The Supreme Court ruled Monday that a law that prohibits the government from registering trademarks that "disparage" others violates the First Amendment, a decision that could impact the Washington Redskins' efforts to hang on to its controversial name. Denying trademark registration, they said, was a form of viewpoint discrimination.The Supreme Court ruled Monday that federal trademarks can be registered in most cases even if they are considered derogatory.
The ruling is a victory for Simon Tam, an Asian-American musician and political activist who named his rock band "The Slants" in an attempt to take back a term that once directed as an insult. The Patent and Trademark Office saw in the Lanham Act the creation of a blanket prohibition against terms known to be slurs in its decision to deny Tam and his band of the trademark they sought. After trademark examiners refused Tam's application, Tam brought a lawsuit, and in December 2015, he prevailed at the United States Court of Appeals for the Federal Circuit. And, as we have explained, that idea strikes at the heart of the First Amendment.
After losing in a lower court, the band won at the U.S. Court of Appeals for the Federal Circuit, which ruled 9-3 a year ago that "the First Amendment protects even hurtful speech".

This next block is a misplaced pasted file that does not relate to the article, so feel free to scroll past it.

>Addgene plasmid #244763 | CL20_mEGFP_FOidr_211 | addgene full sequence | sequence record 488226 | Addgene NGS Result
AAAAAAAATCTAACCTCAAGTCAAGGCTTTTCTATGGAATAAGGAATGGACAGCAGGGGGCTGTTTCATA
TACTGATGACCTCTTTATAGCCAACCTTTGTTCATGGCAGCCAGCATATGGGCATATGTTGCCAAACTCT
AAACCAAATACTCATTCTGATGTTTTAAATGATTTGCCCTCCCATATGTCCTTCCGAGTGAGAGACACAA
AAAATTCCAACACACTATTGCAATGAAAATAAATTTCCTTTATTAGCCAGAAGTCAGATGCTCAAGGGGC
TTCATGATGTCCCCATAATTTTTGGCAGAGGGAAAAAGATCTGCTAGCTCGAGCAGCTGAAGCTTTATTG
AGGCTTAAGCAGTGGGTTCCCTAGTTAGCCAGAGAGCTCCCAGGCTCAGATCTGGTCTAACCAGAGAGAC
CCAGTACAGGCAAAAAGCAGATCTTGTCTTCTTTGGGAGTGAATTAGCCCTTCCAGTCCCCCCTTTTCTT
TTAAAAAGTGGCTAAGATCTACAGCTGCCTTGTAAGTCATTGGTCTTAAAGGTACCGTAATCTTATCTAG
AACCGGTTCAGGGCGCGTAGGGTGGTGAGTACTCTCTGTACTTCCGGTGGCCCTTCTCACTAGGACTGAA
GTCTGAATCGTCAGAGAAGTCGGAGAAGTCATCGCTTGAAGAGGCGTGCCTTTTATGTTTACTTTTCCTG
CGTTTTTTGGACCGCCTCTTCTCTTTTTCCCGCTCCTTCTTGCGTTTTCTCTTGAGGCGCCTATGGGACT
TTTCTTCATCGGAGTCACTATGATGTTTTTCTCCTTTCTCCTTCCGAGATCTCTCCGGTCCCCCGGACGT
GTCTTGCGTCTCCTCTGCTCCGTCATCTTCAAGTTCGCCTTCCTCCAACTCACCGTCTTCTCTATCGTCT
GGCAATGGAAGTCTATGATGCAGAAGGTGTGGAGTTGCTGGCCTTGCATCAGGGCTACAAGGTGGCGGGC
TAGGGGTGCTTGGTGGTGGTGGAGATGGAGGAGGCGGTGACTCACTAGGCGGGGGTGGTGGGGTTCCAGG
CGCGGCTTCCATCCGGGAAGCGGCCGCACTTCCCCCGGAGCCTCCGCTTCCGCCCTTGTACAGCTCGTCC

According to an opinion written by Justice Samuel Alito, "The disparagement clause violates the First Amendment's Free Speech Clause".
A federal court initially sided with The Slants, and today the Supreme Court did so too, unanimously, in fact. The government may not "penalize private speech merely because it disapproves of the message it conveys", a majority of the court found.
"This journey has always been much bigger than our band: it's been about the rights of all marginalized communities to determine what´s best for ourselves", he said. Snyder issued a quick statement after Monday's decision: "I am THRILLED.
Redskins attorney Lisa Blatt said in a statement that the team feels "vindicated" by the ruling.
"Speech that demeans on the basis of race, ethnicity, gender, religion, age, disability, or any other similar ground is hateful; but the proudest boast of our free speech jurisprudence is that we protect the freedom to express the thought we hate", Alito said in a part of his opinion joined by Chief Justice John Roberts and Justices Clarence Thomas and Stephen Breyer. And the idea that our market will be flooded by people who just want to register marks on a whim is ridiculous. people have to have an established business goal, pay the fees, go through the paperwork and have their information in public.